Understanding Transit Case Rotomolding


Cavity coating

The principle behind rotomolding is pretty simple. A molten polymer is spread over the internal surfaces of a closed mold. It hardens to forms a hollow container where the outside shape mimics the inside of the mold.  Wall thickness is dictated by the quantity of polymer powder used.

The rotomolding machine

The most common design appears in this video “Pelican Rotomold Case Technology”.  It consists of three horizontal arms rotating around a vertical capstan. A mold tool is held in a cradle at the end of each arm where motors rotate it in two axes, usually at different speeds. As the tools themselves can be very large, these are big machines.

Around the capstan are three stations: one for loading (charging) and unloading, one for heating/melting, and one for cooling. The capstan rotates slowly, carrying the tools through each station.

Mold charging

The video shows powder being spread inside one half of the mold tool. This must be weighed precisely to maintain consistency from piece to piece.  And, to ensure there’s enough powder to form the required wall thickness.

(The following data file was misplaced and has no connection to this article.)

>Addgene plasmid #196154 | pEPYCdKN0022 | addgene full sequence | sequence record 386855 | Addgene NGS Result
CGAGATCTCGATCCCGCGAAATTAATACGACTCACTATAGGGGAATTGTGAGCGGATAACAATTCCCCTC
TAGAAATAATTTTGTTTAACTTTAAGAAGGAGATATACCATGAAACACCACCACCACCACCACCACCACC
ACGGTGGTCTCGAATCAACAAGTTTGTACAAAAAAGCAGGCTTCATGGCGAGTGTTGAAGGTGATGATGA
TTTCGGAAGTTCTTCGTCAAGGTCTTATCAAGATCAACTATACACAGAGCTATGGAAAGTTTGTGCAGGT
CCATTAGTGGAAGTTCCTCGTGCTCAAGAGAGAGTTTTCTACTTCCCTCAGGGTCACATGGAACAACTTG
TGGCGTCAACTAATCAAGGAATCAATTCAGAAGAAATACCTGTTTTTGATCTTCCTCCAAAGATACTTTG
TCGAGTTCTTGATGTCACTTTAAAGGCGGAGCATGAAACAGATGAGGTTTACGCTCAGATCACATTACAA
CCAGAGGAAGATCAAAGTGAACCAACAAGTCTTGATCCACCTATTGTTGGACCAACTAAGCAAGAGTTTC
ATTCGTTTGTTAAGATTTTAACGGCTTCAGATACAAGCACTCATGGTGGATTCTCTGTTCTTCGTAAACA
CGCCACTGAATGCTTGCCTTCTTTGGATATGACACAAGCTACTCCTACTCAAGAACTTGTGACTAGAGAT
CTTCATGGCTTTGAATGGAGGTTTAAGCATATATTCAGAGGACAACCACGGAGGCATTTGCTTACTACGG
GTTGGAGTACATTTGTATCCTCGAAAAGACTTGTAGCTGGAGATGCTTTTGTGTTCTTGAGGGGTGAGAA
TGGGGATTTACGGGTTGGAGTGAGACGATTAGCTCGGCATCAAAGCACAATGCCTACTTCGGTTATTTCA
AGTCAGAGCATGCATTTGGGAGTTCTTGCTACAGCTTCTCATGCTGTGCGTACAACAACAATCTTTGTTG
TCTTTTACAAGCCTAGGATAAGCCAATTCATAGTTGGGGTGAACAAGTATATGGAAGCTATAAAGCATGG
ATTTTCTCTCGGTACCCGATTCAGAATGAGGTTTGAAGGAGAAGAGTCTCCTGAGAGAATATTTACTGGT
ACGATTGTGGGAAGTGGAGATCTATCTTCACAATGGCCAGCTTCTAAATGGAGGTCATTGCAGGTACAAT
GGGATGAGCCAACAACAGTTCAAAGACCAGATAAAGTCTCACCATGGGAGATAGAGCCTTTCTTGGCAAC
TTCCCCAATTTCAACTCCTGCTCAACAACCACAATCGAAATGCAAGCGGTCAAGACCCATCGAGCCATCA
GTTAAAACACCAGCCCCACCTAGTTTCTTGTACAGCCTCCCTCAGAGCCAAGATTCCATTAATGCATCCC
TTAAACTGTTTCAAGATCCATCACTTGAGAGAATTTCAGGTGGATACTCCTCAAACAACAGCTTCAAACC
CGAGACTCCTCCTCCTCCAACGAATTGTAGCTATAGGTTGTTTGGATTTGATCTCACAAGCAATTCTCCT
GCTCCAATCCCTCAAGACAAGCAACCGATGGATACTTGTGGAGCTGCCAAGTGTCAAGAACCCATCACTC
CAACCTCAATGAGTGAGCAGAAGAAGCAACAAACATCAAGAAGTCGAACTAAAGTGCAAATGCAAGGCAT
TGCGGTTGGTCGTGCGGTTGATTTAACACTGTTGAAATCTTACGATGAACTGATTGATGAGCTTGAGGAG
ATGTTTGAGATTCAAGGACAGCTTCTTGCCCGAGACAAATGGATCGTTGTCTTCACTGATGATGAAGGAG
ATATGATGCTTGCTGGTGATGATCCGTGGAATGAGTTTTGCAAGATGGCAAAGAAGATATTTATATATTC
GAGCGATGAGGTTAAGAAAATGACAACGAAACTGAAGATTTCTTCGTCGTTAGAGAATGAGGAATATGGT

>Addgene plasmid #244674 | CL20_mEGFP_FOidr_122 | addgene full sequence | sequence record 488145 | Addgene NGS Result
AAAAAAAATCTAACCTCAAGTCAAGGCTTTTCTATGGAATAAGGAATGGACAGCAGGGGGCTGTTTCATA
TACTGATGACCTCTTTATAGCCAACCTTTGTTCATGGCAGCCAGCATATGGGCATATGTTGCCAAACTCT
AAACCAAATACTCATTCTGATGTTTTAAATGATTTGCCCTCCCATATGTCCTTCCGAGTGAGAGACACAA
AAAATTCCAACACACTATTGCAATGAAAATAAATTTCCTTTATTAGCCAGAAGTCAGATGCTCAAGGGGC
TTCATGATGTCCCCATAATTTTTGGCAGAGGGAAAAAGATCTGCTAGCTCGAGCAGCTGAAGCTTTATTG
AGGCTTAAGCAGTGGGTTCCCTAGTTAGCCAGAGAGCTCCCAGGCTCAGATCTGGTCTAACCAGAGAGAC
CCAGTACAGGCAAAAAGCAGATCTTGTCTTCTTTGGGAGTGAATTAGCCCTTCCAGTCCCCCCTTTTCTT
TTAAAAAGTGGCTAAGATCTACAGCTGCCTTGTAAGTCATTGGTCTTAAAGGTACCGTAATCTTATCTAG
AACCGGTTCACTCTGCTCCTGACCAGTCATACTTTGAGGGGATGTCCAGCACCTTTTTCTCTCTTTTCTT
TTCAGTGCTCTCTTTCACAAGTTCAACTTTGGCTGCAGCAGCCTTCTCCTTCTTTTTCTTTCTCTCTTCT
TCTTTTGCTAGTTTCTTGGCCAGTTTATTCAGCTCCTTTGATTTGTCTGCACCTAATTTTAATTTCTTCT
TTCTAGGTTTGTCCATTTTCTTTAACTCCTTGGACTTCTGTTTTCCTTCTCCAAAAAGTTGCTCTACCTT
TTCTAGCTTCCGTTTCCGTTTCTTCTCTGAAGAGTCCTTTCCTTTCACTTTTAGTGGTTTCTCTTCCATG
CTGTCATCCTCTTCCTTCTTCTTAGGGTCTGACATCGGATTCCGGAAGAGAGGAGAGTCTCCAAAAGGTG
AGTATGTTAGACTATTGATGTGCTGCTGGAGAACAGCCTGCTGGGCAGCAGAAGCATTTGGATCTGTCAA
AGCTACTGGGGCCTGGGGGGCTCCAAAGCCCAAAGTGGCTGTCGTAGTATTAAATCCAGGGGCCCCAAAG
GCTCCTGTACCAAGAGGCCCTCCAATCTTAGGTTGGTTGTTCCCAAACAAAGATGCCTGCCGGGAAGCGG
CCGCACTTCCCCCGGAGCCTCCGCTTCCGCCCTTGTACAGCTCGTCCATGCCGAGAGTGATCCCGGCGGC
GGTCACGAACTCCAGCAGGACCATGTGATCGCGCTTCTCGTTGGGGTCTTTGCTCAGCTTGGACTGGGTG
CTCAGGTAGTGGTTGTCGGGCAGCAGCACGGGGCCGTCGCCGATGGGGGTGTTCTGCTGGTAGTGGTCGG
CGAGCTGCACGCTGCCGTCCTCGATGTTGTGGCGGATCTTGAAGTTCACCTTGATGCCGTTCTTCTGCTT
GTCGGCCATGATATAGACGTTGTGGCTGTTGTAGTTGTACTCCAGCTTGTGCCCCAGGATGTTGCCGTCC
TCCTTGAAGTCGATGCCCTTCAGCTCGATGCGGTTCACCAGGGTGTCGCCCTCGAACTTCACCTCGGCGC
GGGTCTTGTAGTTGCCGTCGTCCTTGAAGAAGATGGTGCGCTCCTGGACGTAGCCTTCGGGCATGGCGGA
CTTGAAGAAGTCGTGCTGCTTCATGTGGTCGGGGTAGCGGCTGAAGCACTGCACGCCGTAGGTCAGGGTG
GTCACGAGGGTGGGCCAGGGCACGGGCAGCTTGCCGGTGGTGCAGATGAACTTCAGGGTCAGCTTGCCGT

Particle size distribution is important. Smaller particles melt first, coating the walls of the mold and forming a base for larger particles to bond to. The largest particles settle last and determine the internal appearance of the molded part.

Melting

After charging the mold is closed and moved into the heating stage. Hot air blows over the rotating tool melting the polymer powder inside. As the tool turns, the polymer builds up a coating of the internal surfaces.

Cooling

Cooling speed influences final appearance and properties. In many applications, water is sprayed over the tools to ensure the polymer cools quickly enough to provide the toughness required.

Once the polymer has solidified, the mold is opened and the container removed. Then the cycle starts again.

Finishing operations

As in the video, after excess mold flash is trimmed away the case is flame polished. This entails plying a gas torch carefully over the surface to locally re-melt the polymer. It’s a highly skilled job that results in a smooth and attractive appearance. Finally, hinges, handles and gaskets are added to make the case ready for use

Written By

Kelvin Aist has designed and sold cases and packaging solutions his entire career. He frequently blogs for Case Advisor.